Because of length reasons, I didn’t really get into just how much this book and its creative team changed my mind about the X-Men. As such, I’d like to do so here.
To me, as I fell in love with comics and superhero comics specifically throughout my adolescence, the X-Men were always a blockade. I’ve always said that I like when superhero stories have a bit of soap opera feel to them–that’s a BIG part of why I love ’60s-’70s Marvel so much–but such a term has good and bad connotations. For me, the X-Men seem to come down on the bad side.
Ever since Chris Claremont and a revolving door of artists revitalized the X-Men in the ’70s, basically making the book one long, long-running story, the franchise has only blown up in both number of books and number of stories since. The downside to all this is that it created what many like to point out as a problem with superhero comics as a whole: a continuity so complicated and dense that it’s impossible to find any clear entry points (the fact that many stories involve time travel doesn’t help either). Instead, Marvel has to go out of their way to make sure that certain event storylines–or the aftermaths thereof–are accessible to casual readers or people who read the event.
That’s not to say I didn’t read an X-stories before All-New X-Men. I remember reading a volume of Wolverine stories when I was younger, and In high school, I read what I call the “Vulcan Trilogy” of stories, where writer Ed Brubaker and artist Trevor Hairsine, among others, created the character of Vulcan, the long-lost younger brother of Cyclops who was raised a slave by aliens, escaped and wound up participating in a secret chapter in the events of Giant-Size X-Men #1— which brought characters like Wolverine and Nightcrawler into the fold and basically made the X-Men famous–which eventually made him go crazy. As an interconnected story of space opera and secret revelations went, I enjoyed it a lot…but I still had to look up some history for proper context.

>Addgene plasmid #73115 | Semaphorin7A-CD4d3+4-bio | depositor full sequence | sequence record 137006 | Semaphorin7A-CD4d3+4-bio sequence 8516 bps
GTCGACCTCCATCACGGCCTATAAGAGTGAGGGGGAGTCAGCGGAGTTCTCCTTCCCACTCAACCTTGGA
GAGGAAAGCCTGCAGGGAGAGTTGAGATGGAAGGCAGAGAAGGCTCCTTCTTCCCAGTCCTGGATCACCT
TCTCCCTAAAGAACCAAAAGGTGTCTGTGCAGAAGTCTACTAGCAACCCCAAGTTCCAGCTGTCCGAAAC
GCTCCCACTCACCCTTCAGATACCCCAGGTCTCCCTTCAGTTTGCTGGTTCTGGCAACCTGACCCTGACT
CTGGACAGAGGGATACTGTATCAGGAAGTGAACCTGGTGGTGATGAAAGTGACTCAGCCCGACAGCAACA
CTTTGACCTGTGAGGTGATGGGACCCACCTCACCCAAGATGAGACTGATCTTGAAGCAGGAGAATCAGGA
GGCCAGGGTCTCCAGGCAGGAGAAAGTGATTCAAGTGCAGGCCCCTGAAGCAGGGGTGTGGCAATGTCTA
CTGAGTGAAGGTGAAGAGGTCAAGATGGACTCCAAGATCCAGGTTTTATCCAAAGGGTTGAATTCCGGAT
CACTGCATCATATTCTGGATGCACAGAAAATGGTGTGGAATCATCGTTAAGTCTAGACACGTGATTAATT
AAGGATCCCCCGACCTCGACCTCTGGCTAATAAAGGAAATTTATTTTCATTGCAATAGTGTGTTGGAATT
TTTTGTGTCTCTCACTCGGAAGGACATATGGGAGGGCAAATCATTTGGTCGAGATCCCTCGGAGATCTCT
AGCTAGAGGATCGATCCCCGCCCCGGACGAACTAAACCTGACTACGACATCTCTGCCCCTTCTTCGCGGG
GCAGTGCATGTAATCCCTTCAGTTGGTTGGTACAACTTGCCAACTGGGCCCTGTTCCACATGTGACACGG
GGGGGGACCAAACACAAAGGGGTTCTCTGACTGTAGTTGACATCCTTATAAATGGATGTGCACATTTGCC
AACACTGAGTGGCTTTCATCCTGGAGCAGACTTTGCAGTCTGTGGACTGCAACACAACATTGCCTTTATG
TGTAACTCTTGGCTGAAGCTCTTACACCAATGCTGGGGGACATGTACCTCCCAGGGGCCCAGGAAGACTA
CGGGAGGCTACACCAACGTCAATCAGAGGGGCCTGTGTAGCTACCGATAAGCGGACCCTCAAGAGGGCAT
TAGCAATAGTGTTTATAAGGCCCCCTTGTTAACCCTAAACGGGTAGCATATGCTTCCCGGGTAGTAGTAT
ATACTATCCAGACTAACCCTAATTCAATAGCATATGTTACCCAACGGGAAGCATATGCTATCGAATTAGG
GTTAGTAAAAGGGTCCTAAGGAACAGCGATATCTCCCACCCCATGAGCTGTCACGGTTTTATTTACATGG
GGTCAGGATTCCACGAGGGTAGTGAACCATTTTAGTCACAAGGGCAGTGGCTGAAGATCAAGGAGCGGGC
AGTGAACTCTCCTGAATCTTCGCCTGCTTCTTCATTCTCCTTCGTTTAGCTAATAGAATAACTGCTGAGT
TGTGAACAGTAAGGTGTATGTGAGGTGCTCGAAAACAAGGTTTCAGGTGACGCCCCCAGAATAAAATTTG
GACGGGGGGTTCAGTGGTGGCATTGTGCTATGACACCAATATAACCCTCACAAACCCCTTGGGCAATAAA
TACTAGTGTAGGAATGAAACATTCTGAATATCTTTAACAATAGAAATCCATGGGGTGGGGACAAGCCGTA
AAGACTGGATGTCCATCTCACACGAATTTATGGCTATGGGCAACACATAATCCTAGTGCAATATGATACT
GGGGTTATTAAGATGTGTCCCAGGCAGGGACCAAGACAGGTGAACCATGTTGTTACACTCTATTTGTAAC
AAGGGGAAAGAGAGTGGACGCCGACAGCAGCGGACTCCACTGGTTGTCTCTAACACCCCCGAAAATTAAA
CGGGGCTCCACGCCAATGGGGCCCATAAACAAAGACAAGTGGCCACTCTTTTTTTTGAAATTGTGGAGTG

I had a more stand-alone experience when I found Volume 4 of the Marvel Essentials series of X-Men collections in a discount bin at my local comic shop for $7. This also starts out as space opera, beginning with the team out in space fighting the alien Brood, but it goes on to have things like fights with the sewer-dwelling Morlocks, Storm growing a mohawk after bonding with a baby space whale only to see it die and the legendary “God Loves, Man Kills,” which was one of the major inspirations for X2. Yeah, it was a chunk of a larger story, but it began and ended completely enough that I didn’t feel completely confused or shortshrifted.
All-New X-Men made me feel the same way. Here’s a story–this time in the aftermath of last year’s requisite sales-generating-but-short-on-story summer crossover Avengers Vs. X-Men which spins out of everything that’s happened to the Marvel Mutants since 2005 or so–but one that feels like not just fallout from the Big Thing, but also a big game-changer that introduces a new status quo (past versions of the five original X-Men arriving in the present, FYI, in case you didn’t read my review) while still delivering completely coherent storytelling on its own.
Depressingly, that thing’s uncommon in terms of superhero stories, but as long as we get examples that shine like this, I’ll take it. As I said in the Drunk On Comics piece, I’ll be keeping up with this book…and I may or may not have started watching the ’90s X-Cartoon from the beginning. In short, I’ve turned my thinking around on characters I thought I’d never like. Life’s funny that way.